At the second Iranian Trade conference in London, the UK trade envoy to Tehran made a seemingly innocuous remark that should raise eyebrows. Lord Lamont said Iran has been extremely patient and statesman-like under the Iran nuclear deal regarding the process of easing sanctions. This does not jibe with the remarks of multiple senior American officials who have repeatedly claimed that Washington has fulfilled its sanctions relief commitments under the Iran deal.
Many policymakers and pundits in Washington assert that Iran’s self-inflicted economic mistakes (of which there are many) are preventing Tehran from deriving the full benefit of sanctions relief. This rhetoric does not match reality. Since the Iran deal was sealed in July 2015, I have traveled the world to meet with countless foreign governments and blue-chip multinational corporations on Iran-related issues. From DC to Dublin to Tehran to Tokyo, everyone I’ve met with acknowledges Iran’s economic policies as a problem, but no one has pointed to it as THE problem.
Every single person – without fail – has pointed to American sanctions as the primary obstacle. This begs the question: Why isn’t Washington fulfilling its commitments? In my personal assessment, I see three potential explanations:
1) The U.S. is intentionally squeezing Iran – because it knows it can.
In Section 24 of the Joint Comprehensive Plan of Action (JCOPA), it says that if Iran fails to receive the practical benefit of sanctions relief outlined in the JCPOA as a result of U.S. sanctions still on the books, Tehran can raise the issue with Washington (it has) with the aim of finding a resolution (so far, no such luck). Here’s the kicker: Any potential resolution can involve the lifting of any particular sanctions that happen to stand in the way of Iran receiving the aforementioned practical benefit of sanctions relief. If the U.S. and Iran are unable to find a solution through bilateral consultation, Iran can turn to the dispute-resolution procedures outlined in the JCPOA (it has, still no luck).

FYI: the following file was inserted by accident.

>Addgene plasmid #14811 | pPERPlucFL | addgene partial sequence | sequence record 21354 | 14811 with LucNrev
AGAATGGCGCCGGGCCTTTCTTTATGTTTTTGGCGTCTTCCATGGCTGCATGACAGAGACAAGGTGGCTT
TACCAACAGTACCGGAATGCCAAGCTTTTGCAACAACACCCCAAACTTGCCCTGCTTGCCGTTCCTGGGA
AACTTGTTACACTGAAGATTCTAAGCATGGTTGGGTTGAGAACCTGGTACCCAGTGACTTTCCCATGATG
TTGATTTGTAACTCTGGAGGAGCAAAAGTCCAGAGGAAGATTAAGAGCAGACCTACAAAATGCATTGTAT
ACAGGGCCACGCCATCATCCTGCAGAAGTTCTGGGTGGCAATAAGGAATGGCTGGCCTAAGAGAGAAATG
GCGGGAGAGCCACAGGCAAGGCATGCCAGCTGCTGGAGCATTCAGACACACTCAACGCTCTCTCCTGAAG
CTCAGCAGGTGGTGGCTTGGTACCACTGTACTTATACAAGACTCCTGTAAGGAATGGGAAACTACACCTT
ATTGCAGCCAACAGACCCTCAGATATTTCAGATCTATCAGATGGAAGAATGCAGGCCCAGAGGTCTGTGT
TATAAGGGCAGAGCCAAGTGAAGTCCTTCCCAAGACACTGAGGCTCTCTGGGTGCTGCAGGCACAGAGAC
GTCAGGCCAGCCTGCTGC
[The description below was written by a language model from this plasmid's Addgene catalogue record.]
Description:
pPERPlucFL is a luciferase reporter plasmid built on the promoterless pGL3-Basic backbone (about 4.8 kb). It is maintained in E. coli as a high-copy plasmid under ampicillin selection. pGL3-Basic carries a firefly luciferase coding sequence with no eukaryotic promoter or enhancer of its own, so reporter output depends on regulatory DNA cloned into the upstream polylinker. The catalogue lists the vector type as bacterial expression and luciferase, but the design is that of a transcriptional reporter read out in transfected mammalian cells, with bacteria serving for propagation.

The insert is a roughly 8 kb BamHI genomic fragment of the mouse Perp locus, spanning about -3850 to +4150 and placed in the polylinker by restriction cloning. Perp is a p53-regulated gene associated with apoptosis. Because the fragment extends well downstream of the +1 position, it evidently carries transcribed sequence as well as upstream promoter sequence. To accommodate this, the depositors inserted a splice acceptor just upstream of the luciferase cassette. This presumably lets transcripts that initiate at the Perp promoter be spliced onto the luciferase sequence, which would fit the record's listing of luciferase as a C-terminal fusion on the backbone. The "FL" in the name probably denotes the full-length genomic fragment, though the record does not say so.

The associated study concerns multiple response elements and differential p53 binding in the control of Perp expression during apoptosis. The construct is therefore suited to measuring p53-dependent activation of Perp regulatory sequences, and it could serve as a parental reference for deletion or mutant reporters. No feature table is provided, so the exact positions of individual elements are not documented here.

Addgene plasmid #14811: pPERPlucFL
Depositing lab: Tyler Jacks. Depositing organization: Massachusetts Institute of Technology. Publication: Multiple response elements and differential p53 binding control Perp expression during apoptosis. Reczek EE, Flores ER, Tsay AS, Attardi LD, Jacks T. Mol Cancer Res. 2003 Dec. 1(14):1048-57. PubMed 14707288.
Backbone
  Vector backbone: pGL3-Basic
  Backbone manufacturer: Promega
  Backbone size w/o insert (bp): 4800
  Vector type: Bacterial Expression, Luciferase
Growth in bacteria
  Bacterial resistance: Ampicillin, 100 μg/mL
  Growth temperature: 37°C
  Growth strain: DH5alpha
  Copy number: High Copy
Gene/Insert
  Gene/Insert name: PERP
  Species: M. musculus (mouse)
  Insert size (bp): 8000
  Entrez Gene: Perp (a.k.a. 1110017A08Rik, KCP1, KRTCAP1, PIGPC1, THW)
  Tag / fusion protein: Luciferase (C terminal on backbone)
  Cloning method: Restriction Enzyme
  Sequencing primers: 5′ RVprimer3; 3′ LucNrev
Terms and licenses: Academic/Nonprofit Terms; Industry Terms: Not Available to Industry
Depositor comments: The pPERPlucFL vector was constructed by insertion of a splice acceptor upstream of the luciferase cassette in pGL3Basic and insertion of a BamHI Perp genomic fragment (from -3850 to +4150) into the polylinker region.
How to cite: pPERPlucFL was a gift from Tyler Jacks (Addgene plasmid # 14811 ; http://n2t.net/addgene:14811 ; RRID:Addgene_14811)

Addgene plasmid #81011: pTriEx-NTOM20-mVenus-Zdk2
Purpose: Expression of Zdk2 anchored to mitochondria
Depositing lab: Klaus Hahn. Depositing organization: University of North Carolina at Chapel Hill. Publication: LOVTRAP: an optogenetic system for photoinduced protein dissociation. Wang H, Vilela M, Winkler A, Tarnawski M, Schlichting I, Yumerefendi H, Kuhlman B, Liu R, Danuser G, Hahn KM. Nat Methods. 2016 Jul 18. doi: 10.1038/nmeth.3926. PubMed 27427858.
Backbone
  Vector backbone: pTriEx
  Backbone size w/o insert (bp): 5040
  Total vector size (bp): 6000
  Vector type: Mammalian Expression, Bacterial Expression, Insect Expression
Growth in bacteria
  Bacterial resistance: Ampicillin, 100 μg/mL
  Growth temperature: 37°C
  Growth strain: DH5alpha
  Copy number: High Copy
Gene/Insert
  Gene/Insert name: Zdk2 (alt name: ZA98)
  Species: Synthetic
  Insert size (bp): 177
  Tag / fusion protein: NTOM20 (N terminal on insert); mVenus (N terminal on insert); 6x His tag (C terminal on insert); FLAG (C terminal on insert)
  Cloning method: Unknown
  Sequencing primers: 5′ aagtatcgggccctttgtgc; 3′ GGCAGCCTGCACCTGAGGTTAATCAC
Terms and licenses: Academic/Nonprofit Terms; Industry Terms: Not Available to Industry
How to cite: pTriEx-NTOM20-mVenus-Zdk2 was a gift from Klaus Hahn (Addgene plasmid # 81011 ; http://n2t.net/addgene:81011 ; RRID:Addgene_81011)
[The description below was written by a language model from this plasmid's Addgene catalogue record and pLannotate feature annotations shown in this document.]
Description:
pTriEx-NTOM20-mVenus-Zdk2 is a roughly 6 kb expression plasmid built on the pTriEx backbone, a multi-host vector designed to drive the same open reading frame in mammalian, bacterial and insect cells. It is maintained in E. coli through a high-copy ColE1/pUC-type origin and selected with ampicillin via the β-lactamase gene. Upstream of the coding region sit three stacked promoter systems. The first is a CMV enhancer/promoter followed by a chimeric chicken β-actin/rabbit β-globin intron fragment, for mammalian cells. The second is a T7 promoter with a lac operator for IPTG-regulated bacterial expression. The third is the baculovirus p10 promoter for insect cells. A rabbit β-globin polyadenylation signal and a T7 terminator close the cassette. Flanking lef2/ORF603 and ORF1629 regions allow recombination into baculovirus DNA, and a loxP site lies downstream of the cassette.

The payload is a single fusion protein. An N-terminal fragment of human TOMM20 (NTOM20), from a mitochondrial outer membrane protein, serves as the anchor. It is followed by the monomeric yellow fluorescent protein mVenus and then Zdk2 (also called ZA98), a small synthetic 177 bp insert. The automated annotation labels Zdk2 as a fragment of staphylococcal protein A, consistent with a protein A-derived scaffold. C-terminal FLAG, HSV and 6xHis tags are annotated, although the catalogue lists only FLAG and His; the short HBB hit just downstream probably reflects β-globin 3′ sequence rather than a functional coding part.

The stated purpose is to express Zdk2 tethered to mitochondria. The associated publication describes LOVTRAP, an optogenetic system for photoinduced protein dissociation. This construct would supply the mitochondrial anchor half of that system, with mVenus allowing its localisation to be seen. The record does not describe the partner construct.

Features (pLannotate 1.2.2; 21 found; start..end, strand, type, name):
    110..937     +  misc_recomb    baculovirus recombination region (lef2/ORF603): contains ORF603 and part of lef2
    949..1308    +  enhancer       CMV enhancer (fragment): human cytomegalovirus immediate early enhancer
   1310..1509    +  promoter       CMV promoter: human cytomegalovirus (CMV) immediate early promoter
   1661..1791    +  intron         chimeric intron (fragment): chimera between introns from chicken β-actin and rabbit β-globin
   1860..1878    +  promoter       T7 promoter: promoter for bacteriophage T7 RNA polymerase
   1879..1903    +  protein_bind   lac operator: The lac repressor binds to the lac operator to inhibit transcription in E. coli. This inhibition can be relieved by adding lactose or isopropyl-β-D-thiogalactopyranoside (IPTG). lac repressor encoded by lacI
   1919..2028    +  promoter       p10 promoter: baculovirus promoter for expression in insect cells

Currently, Washington and Tehran are working to find a solution to one problem above all else: Major international banks will not facilitate legitimate business transactions with potential Iranian counterparts. Why? Because existing U.S. sanctions law prohibits non-American, non-Iranian banks from providing dollar-clearing services for Iran. Translation: No Iran-related transactions can pass through the U.S. financial system. Not even for a millisecond. Furthermore, Section 36 of the JCPOA covers dispute resolution and makes crystal clear: The U.S. unilaterally determines what constitutes non-compliance on all sanctions-related issues, including UN and EU sanctions. No consent from any other party to the JCPOA – including Iran – is needed. So, is Washington playing dirty? Perhaps. But does the JCPOA allow Washington to play dirty? Yes.